Yorie Nakahira

PhD Candidate
Department of Computing & Mathematical Sciences

California Institute of Technology

Yorie Nakahira is a PhD student at the Department of Computing and Mathematical Sciences, California Institute of Technology. She works with Professor John Doyle on optimization, control, and information theory. She collaborates with researchers in diverse elds and strives to provide theoretical insights into neuroscience and cell biology as well as scalable algorithms for the power and cloud systems. During her PhD program, she has also visited the University of Cambridge (3 months), the University of Minnesota (2 months), RIKEN Brain Science Institute (2 months), Nippon Telegraph and Telephone Corporation R&D (4 months), and Huawei Technologies R&D (3 months). She graduated from the Department of Control systems, Tokyo Institute of Technology.

Control under Information Constraints

A common challenge underlying various control systems is to achieve robustness and eciency under information constraints. From the sensorimotor system to biomolecular systems to service systems, control decisions are generally determined under communication constraints and with only causal information. In this thesis, we develop tools to design control policies that account for information constraints by integrating optimization, control, scheduling, and information theory.


The rst part of this thesis studies control under communication constraints and its applications in human sensorimotor control and biomolecular control. We show closed-form formulas that characterize the impact of delay and data rate on the control performance and propose a linear program to design distributed controllers in the presence of time-varying delays, quantization, saturation, and sampling errors. When applied to sensorimotor control and biomolecular control, the theory explains the extreme heterogeneities exist in the human nervous system as well as analytical insights that complement intuitions obtained by simulating Chemical Master Equations.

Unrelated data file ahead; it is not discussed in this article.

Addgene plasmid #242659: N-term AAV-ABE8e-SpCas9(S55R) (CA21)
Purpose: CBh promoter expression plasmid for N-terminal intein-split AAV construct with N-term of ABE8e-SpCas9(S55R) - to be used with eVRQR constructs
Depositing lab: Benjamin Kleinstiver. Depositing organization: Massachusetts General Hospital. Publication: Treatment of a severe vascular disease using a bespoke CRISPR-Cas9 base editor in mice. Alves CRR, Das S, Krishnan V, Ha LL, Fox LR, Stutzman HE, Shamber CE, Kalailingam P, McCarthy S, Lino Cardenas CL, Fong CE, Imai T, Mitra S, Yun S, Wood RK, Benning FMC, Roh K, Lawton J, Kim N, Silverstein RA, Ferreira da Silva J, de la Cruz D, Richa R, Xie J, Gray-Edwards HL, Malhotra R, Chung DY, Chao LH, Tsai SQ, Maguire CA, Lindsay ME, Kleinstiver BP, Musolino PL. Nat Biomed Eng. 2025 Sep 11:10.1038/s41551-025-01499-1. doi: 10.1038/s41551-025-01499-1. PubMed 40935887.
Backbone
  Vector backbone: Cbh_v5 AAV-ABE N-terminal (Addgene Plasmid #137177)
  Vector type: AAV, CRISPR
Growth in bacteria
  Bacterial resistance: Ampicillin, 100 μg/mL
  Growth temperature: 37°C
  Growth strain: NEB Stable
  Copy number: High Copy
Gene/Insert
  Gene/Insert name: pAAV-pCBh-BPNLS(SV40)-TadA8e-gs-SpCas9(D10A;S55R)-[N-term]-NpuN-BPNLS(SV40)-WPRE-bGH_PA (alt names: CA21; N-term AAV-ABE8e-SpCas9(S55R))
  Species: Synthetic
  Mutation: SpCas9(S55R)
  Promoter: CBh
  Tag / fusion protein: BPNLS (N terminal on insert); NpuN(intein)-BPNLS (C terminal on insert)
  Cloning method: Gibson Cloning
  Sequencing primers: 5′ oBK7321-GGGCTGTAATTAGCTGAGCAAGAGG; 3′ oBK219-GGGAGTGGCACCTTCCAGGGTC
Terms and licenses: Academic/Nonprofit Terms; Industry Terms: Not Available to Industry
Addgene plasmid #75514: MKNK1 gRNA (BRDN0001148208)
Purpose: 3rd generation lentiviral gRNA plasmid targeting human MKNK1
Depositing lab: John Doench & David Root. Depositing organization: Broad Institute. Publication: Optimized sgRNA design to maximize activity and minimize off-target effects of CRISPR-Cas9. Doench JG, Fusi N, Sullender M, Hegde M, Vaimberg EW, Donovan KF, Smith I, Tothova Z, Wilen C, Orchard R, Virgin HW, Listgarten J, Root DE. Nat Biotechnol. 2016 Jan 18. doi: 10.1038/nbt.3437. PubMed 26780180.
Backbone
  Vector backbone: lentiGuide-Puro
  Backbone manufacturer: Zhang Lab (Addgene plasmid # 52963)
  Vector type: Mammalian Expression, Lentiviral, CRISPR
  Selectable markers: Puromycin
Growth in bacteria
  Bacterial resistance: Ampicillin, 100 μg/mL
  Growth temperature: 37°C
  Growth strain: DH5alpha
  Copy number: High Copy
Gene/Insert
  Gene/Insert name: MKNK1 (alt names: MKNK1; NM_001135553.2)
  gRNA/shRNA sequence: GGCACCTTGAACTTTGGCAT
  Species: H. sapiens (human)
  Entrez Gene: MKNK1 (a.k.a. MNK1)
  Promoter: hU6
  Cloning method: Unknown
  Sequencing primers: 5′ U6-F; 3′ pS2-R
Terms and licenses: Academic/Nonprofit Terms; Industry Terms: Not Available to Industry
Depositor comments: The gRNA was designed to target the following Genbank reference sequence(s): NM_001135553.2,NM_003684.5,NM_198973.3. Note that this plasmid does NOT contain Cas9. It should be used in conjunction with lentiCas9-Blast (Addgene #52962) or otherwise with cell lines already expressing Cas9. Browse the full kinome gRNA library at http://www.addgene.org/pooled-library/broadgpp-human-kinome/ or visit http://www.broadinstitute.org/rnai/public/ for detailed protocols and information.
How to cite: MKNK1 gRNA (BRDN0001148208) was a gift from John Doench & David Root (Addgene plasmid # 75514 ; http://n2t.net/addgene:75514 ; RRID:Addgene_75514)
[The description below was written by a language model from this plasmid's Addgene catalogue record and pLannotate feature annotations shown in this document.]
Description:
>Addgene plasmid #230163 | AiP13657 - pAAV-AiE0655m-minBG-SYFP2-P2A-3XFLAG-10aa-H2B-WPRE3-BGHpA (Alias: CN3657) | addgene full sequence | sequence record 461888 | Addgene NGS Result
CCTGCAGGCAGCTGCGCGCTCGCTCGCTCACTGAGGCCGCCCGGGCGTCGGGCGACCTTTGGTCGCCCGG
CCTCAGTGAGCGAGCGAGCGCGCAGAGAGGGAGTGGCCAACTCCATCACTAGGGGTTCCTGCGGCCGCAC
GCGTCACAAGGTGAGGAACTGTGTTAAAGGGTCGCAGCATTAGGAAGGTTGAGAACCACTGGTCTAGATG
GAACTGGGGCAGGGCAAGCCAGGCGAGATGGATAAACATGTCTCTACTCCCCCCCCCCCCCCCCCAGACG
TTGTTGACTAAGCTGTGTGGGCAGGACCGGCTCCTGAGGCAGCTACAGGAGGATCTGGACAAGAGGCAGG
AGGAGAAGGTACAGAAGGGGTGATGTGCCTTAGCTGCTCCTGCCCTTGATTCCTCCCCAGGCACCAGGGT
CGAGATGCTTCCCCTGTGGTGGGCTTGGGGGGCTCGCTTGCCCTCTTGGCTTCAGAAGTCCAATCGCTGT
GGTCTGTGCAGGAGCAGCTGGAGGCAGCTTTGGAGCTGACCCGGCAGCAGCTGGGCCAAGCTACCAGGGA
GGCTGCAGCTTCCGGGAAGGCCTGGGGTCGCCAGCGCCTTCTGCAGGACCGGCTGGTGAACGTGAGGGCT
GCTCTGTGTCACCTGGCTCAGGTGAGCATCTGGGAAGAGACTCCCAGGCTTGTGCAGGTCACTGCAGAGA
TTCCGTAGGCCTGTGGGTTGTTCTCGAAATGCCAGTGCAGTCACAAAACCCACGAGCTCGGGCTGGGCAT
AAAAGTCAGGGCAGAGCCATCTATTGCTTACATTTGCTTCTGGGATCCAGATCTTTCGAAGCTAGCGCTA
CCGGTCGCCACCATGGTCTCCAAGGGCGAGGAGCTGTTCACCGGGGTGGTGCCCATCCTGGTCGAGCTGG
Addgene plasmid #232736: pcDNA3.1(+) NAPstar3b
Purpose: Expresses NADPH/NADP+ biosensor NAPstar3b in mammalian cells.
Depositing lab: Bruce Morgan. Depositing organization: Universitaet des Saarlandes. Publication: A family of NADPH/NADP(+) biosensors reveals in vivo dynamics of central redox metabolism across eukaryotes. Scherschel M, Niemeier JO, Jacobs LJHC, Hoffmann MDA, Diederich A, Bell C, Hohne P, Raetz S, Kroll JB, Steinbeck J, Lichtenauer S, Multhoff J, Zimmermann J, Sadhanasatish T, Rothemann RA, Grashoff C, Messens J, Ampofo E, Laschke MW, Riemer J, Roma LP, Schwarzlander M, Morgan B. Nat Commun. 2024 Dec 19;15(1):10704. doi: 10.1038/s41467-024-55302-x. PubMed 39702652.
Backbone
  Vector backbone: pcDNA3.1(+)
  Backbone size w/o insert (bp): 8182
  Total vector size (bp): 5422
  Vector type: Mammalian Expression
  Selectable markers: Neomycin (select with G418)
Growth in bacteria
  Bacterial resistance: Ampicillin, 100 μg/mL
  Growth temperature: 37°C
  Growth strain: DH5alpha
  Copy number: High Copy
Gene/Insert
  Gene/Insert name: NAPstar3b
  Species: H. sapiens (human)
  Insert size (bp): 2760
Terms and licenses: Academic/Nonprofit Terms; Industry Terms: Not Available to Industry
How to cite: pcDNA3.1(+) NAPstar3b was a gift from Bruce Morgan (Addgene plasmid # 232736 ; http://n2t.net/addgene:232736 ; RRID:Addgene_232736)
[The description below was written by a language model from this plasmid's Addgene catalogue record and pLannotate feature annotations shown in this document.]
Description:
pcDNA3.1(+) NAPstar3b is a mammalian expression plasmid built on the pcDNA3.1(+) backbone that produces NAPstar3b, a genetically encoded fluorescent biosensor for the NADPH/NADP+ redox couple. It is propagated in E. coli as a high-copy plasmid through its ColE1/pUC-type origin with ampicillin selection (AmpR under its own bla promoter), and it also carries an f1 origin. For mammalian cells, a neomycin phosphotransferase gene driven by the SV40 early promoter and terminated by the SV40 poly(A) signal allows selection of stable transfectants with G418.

The second part of this thesis studies online algorithms for deadline scheduling. In particular, we propose distributed algorithms that minimize service capacity variability when scheduling jobs with deadlines. Specically, we show that Exact Scheduling minimizes the variance of service capacity subject to strict demand and deadline requirements under stationary Poisson arrivals. We also consider more general settings with soft demand requirements, soft deadline requirements, or both, characterizing the optimal distributed policies for each setting. Additionally, we show how close the performance of optimal distributed policies is to that the optimal centralized policy by deriving competitive-ratio-like bounds.